HSS News – April 2020

HSS@Work: A Personal Appeal from Jay

Shortly after receiving my PhD, I worked as a freelancer, unable to land the tenure-track job that had been my goal during my graduate life. Having a supportive spouse helped tremendously but with our second child on her way, we knew that I needed work that promised more stability. I was on the cusp of dropping out of the history of science altogether, when my advisor encouraged me to apply for the new position of HSS Executive Director. Somehow, I landed that job, and I have had the privilege of working with some of the most talented people on the planet these past years. I was lucky, but I still remember the despair those many years ago, that after having given myself to the history of science, that there would be nothing to show for it (which, on the other hand, might have offered some relief in that I would no longer have to explain to my mother what a historian of science actually does).

I wish that there had been a group to which I could have turned during those times and so was delighted when in 2013 Tania Munz and Carin Berkowitz helped us launch HSS@Work, our caucus devoted to those who had fully embraced the history of science but who then faced the prospect of doing something outside of academia. After a successful initial run, HSS@Work is now at a crossroads. We have been unable to find individuals who are willing to lead the caucus and organize events at the annual meeting. If this disinterest continues, we will have to close the caucus, and that saddens me. So, if you believe that we still need HSS@Work, please volunteer your time to help it succeed. I can guarantee you that it will pay dividends to the HSS and to the profession. Please contact me at jay@hssonline.org.

Seeking HSS Ombudsperson Successor

As previously announced, HSS seeks a successor to Sally Gregory Kohlstedt, the first Omsbudsperson, whose term will expire in June 2020. 

The Ombudsperson is a volunteer position for an HSS member whose main task will be to receive inquiries and complaints relating to HSS’s Respectful Behavior Policy. Speaking with the ombudsperson about an issue in no way obligates any further action (as is the case at some university campuses) and the intention is to provide information. Thus, the ombudsperson will also serve as a resource to meeting attendees regarding respectful behavior and general questions regarding the Society’s support of, and advocacy for, diverse constituencies of its membership, especially students and early careerists. The ombudsperson’s role is to

  • review with any interested member of HSS or meeting attendee the Respectful Behavior Policy, to which every meeting registrant agrees during the registration process;
  • listen to the concerns brought forward by a person, and review with them the formal complaint process;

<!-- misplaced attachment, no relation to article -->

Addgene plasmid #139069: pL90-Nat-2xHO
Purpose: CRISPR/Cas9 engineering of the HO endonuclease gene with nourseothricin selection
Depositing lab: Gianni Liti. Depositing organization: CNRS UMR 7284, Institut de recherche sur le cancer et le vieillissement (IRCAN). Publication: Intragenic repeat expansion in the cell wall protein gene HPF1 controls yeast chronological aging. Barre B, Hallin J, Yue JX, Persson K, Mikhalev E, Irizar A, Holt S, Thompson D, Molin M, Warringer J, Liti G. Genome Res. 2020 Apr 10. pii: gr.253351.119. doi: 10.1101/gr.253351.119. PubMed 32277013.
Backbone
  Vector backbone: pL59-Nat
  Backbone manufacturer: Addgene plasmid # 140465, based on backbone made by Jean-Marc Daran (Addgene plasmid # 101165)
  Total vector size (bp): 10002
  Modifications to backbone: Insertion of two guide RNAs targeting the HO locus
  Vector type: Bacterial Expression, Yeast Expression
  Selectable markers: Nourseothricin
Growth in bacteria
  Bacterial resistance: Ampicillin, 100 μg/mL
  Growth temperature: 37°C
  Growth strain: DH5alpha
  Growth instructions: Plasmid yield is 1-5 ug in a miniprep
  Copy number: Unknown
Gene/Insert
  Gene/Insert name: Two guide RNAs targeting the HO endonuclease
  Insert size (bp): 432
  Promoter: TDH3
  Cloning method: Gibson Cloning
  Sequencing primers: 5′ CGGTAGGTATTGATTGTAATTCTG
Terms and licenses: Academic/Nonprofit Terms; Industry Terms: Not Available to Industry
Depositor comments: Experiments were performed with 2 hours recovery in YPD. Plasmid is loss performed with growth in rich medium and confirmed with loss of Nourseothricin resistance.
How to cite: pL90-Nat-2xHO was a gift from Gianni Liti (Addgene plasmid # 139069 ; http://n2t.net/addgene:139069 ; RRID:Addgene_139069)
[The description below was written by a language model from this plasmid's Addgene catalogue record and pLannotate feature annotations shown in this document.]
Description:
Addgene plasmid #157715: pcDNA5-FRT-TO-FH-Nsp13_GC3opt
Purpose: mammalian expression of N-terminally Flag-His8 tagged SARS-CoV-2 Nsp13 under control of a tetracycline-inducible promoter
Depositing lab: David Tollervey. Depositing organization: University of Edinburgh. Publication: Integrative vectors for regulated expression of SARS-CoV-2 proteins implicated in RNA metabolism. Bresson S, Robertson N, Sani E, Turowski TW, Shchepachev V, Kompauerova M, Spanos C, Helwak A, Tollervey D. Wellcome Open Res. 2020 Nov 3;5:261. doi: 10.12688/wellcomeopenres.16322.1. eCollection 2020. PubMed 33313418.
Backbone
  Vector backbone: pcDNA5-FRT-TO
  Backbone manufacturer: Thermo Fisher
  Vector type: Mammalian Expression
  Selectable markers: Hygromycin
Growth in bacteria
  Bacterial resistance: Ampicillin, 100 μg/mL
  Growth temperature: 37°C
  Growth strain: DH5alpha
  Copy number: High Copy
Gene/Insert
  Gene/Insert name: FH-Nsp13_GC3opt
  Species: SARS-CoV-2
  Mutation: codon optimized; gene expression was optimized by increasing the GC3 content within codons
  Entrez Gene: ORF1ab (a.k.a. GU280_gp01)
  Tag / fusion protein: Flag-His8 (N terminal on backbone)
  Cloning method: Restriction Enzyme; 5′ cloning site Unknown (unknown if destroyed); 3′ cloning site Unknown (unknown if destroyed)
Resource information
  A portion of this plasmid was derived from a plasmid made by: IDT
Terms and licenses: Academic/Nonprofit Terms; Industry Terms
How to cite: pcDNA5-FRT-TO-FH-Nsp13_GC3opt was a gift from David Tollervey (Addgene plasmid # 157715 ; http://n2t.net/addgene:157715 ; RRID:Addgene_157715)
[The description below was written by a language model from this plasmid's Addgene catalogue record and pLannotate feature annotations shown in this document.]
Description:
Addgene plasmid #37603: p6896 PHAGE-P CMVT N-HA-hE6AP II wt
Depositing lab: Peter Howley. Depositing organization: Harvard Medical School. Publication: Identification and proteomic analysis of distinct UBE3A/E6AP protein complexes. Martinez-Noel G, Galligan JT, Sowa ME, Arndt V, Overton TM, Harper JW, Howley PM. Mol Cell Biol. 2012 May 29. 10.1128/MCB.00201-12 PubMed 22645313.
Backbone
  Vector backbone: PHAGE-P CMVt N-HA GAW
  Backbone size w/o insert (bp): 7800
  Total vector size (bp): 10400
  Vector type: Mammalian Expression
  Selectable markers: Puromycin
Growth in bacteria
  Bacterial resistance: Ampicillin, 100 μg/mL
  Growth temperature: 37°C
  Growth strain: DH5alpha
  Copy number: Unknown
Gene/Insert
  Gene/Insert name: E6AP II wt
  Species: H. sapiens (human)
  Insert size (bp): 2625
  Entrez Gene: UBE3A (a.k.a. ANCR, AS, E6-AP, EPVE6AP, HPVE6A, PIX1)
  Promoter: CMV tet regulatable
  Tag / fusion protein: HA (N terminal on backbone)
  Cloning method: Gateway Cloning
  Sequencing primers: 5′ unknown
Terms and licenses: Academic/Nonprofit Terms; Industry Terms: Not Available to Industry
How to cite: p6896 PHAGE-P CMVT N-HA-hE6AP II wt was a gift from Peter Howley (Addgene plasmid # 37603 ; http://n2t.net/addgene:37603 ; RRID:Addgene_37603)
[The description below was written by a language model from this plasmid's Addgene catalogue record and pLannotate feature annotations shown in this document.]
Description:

• carry out a formal complaint investigation if the complainant so desires, which includes interviewing both the complainant and the accused party or parties; and
  • present to the Respectful Behavior Review Committee the findings. The ombudsperson shall prepare an annual report for the HSS Council, detailing activity (or lack thereof) over the previous year, being careful to maintain anonymity of all persons. The ombudsperson shall make clear to all parties that the ombudsperson is not providing legal advice and that the availability of an HSS ombudsperson is not intended to substitute for a complainant either making use of their affiliated institution’s mechanisms for addressing complaints of discrimination or for consulting expert legal advice. Moreover, it is not the role of the HSS ombudsperson to assist individuals through their institution’s internal mechanism for pursuing a complaint of discrimination.

The ombudsperson contributes to HSS efforts in informing/educating HSS’s membership about the HSS’s Respectful Behavior Policy. The ombudsperson consults, as needed, with the Executive Director, Council, and the Respectful Behavior Review Committee, and also serves ex-officio on the Diversity and Inclusion Committee. The ombudsperson should, if necessary, be able to consult with a complainant rapidly, within a 24-hour period, and therefore is expected to attend the annual conference. The duties of the ombudsperson concerning discrimination and sexual harassment, as well as contact information (a secure email address) will appear on the HSS website. The ombudsperson will be appointed by the HSS Council for a 3 year term (July 2020 to June 2023, or extended by at least 60 days after an HSS annual meeting), on the recommendation of the Executive Committee, which shall solicit input from the Respectful Behavior Review Committee, Graduate and Early Career Caucus, Diversity and Inclusion Committee, and Women’s Caucus.

If you are interested in serving as ombudsperson, please contact HSS Executive Director, Jay Malone (jay@hssonline.org) to express interest. You may also contact the outgoing ombudsperson Dr. Kohlstedt, who has very kindly agreed to share information.